WASHINGTON – A pilot program that encouraged the use of alternatives to opioids at Colorado hospitals will soon be implemented at hospitals across the country as a result of President Donald Trump signing an opioid bill into law last week.
The Alternatives to Opioids in the Emergency Department Act (ALTO Act), included in the opioid legislation that garnered bipartisan support in the U.S. House and Senate, established a permanent version of the Colorado Opioid Safety Collaborative Pilot, in which alternative painkillers were used and encouraged instead of opioids in hospitals. The program was launched in 2017 by the Colorado Hospital Association, which has endorsed the act.
In an interview with The Durango Herald, Rep. Scott Tipton said 10 Colorado hospital emergency departments, including San Luis Valley Health, decreased the use of narcotics by up to 46 percent.
“We’ve had a lot of people lose their lives because of this,” Tipton said when referring to opioid addiction. “If we can make sure that opioids are appropriately used within the medical community and partnering with our patients, that means our families as well, it’s going to be really important.”
Sens. Cory Gardner and Michael Bennet, along with Tipton, worked on the ALTO Act.
In an interview with the Herald, Gardner said he visited some of the hospitals in the pilot program, like San Luis Valley Health, with Tipton and Bennet for roundtable events.
Gardner recalled a leading nurse at Swedish Medical Center in Englewood who told him about her son who died. The nurse said her son was a golfer who had surgery for an injury, and later died from an overdose after becoming addicted to the Vicodin prescribed to him.
Tipton and Gardner both recalled stories about the effect of addiction on children; Gardner saw Narcan offered as a nasal spray so that little children could administer it to their overdosing parents, and Tipton saw babies suffering through withdrawal right after birth.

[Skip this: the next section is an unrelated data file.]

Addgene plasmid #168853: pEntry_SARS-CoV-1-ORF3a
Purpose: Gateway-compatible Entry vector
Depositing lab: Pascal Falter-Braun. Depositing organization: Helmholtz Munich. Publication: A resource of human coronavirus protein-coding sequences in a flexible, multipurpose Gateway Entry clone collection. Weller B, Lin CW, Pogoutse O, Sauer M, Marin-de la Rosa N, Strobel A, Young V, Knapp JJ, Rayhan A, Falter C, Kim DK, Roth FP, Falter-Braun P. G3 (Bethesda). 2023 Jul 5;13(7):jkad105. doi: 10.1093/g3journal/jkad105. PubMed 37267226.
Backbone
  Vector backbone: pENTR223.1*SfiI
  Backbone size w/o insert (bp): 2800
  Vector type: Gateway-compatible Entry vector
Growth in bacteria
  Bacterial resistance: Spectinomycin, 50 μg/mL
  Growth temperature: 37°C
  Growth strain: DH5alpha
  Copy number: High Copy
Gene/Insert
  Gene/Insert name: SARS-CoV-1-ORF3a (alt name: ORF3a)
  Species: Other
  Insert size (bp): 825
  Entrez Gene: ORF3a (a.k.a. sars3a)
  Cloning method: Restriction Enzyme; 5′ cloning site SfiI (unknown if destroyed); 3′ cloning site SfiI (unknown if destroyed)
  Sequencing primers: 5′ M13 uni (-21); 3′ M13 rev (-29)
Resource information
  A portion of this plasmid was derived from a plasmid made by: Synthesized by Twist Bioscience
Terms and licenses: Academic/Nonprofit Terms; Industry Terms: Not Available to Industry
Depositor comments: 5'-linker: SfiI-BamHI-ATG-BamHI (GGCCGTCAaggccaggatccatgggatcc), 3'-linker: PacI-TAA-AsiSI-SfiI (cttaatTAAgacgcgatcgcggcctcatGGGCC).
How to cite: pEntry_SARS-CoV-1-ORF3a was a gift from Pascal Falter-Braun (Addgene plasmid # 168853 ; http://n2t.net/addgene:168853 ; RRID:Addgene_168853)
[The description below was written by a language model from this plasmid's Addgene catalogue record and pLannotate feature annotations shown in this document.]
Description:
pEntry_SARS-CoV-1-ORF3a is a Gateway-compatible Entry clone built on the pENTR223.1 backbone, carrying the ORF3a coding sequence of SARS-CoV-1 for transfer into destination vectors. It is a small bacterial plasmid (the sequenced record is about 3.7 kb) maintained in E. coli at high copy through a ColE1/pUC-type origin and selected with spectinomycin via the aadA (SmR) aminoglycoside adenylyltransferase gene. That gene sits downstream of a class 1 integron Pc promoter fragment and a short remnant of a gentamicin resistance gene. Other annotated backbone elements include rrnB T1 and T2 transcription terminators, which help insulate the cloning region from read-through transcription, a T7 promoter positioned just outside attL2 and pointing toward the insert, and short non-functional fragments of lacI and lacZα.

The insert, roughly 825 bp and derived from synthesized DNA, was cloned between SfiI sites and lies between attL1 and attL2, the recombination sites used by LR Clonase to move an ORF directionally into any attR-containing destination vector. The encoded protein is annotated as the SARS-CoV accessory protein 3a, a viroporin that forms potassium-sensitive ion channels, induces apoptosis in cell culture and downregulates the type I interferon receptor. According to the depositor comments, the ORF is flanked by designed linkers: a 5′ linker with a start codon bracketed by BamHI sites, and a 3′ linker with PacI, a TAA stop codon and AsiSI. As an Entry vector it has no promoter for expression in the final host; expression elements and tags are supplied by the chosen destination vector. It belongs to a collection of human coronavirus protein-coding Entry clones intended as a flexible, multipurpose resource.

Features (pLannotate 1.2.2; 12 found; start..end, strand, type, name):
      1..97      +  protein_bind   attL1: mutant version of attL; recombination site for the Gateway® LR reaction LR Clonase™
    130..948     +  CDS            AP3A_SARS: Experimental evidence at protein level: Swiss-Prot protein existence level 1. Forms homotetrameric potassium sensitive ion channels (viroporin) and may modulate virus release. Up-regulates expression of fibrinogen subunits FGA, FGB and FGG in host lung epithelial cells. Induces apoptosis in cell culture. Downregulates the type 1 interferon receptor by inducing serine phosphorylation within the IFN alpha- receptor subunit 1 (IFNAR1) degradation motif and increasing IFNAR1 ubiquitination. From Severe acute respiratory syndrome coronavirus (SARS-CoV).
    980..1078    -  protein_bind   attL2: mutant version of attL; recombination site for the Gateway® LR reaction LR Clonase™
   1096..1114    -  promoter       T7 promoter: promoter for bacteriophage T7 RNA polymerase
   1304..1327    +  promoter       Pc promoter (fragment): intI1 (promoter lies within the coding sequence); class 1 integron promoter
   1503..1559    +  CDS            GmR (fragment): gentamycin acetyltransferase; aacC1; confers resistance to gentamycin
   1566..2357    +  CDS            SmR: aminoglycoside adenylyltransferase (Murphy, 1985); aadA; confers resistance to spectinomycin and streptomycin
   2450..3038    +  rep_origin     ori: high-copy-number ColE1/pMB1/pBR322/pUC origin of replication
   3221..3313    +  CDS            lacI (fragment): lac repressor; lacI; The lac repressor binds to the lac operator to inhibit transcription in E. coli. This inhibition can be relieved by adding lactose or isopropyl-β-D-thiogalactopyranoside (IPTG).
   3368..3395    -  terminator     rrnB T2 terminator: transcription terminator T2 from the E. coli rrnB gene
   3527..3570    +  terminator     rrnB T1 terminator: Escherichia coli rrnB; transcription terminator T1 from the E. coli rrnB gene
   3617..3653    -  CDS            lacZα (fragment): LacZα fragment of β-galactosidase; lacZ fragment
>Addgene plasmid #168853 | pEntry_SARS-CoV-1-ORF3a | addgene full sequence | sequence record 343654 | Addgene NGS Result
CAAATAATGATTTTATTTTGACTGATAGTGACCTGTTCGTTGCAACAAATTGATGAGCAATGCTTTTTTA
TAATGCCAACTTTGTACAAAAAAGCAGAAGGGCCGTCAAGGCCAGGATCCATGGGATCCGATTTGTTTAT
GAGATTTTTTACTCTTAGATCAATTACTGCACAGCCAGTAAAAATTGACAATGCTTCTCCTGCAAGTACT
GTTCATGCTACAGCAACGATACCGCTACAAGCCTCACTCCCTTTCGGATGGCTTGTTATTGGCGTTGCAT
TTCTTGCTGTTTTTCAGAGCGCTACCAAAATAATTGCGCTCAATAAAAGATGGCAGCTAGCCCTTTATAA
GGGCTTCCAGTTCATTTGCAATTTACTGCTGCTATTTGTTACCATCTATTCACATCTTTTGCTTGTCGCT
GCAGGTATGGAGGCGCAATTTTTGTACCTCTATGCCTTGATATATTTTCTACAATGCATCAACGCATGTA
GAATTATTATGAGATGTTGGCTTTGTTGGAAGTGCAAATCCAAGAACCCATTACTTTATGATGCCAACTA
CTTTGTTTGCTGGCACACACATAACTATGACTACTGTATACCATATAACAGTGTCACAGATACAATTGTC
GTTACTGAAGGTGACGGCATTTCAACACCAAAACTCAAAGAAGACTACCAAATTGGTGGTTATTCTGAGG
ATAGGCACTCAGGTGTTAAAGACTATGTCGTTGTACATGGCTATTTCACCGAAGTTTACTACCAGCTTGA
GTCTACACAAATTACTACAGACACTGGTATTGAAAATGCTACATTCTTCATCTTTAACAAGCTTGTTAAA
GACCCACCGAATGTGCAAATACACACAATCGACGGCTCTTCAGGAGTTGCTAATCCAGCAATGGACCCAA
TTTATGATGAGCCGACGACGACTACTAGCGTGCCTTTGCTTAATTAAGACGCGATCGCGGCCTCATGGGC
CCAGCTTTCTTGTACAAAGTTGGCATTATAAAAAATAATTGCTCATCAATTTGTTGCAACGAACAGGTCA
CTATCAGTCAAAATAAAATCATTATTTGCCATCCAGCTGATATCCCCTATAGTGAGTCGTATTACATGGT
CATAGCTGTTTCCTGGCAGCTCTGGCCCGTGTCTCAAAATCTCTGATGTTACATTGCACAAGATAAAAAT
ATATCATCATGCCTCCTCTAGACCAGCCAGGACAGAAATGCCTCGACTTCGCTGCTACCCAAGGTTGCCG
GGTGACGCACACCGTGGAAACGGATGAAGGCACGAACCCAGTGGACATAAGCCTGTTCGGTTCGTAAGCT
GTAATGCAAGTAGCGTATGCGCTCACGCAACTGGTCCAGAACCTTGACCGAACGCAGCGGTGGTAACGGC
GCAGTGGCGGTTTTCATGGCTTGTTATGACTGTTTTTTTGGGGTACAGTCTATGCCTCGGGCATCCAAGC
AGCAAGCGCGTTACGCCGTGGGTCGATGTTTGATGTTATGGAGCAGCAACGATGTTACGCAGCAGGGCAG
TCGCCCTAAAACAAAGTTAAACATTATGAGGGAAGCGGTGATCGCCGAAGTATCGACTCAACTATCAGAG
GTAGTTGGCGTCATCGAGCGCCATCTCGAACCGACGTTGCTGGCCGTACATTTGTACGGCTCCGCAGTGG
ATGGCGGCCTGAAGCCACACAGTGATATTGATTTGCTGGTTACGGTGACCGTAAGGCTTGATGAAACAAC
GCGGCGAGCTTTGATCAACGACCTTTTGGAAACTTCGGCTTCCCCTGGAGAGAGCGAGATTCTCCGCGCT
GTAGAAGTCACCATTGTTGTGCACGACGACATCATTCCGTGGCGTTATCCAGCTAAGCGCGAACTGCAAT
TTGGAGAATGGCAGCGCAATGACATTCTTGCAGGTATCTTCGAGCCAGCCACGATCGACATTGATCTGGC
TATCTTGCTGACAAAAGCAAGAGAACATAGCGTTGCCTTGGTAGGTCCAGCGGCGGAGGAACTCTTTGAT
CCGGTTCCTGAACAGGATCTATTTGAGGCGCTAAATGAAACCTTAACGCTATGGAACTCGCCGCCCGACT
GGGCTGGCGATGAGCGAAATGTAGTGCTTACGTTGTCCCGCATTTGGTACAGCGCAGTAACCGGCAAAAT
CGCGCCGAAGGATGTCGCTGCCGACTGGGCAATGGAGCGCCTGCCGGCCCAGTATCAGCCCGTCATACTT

“If you want something that will tear your heart out, that is something that will impact you greatly,” Tipton said. “We heard from all different angles, from the medical community, from individuals, from law enforcement that’s having to deal with it.”
Gardner said after the three-year pilot program, there will be better protocols in the emergency room, better understanding of alternative pain medication and more innovation on ways to combat opioid addiction. He said the opioid bill adds to other substance abuse acts Congress has passed, including the Comprehensive Addiction and Recovery Act 2.0, which imposed Centers for Disease Control and Prevention limits on prescriptions and appropriated money to recovery programs and first responder training.
Gardner called the bill a “robust bipartisan effort” and said he was “grateful” for Bennet’s work on the Senate committees on Health, Education, Labor and Pensions and Finance in helping the bill pass. Bennet lauded Congress for passing the bill, which included four of his backed provisions, but said there is more work to be done.
“Our work on opioids in Washington should reflect the magnitude of the crisis ravaging communities across our country,” Bennet said in a statement last week. “The measures signed into law today are a step in the right direction, but they are not enough. ... We must keep working on meaningful policies to limit the flow of opioids while investing resources to treat those struggling with substance-use disorders.”
Tipton echoed those sentiments.
“This is something we’re certainly looking at, as far as the problem is that we do get illicit drugs coming in illegally into the country,” Tipton said. “We are getting resources to be able to try and clamp down on that. It’s something that will be a moving target, I’m sure.”
Mary Dengler Frey, the regional health connector at the Southwestern Area Health Education Center, a center whose mission is to “improve the quality and accessibility of health-related education,” was unavailable for comment Tuesday.
The Colorado General Assembly also addressed the opioid prescription issue by passing legislation in May that restricts the amount of opioids medical officials can prescribe in a seven-day supply, according to the assembly’s website.
Both Gardner and Tipton said the state bill did not inspire their act, but Gardner said “the Colorado perspective” of how to treat parents and their children influenced their legislation more. Tipton said he was glad to see the state Legislature recognizing the opioid issue.
“This has got to be a collaborative effort in terms of long-term treatment because this isn’t something that, you know, you’re going to go through an afternoon program and everything’s solved, if you have an addiction,” Tipton said. “(We) give resources back from federal and state back to our communities to be able to deal with the issue ... for support.”
Emily Martin is a student at American University in Washington, D.C., and an intern for The Durango Herald.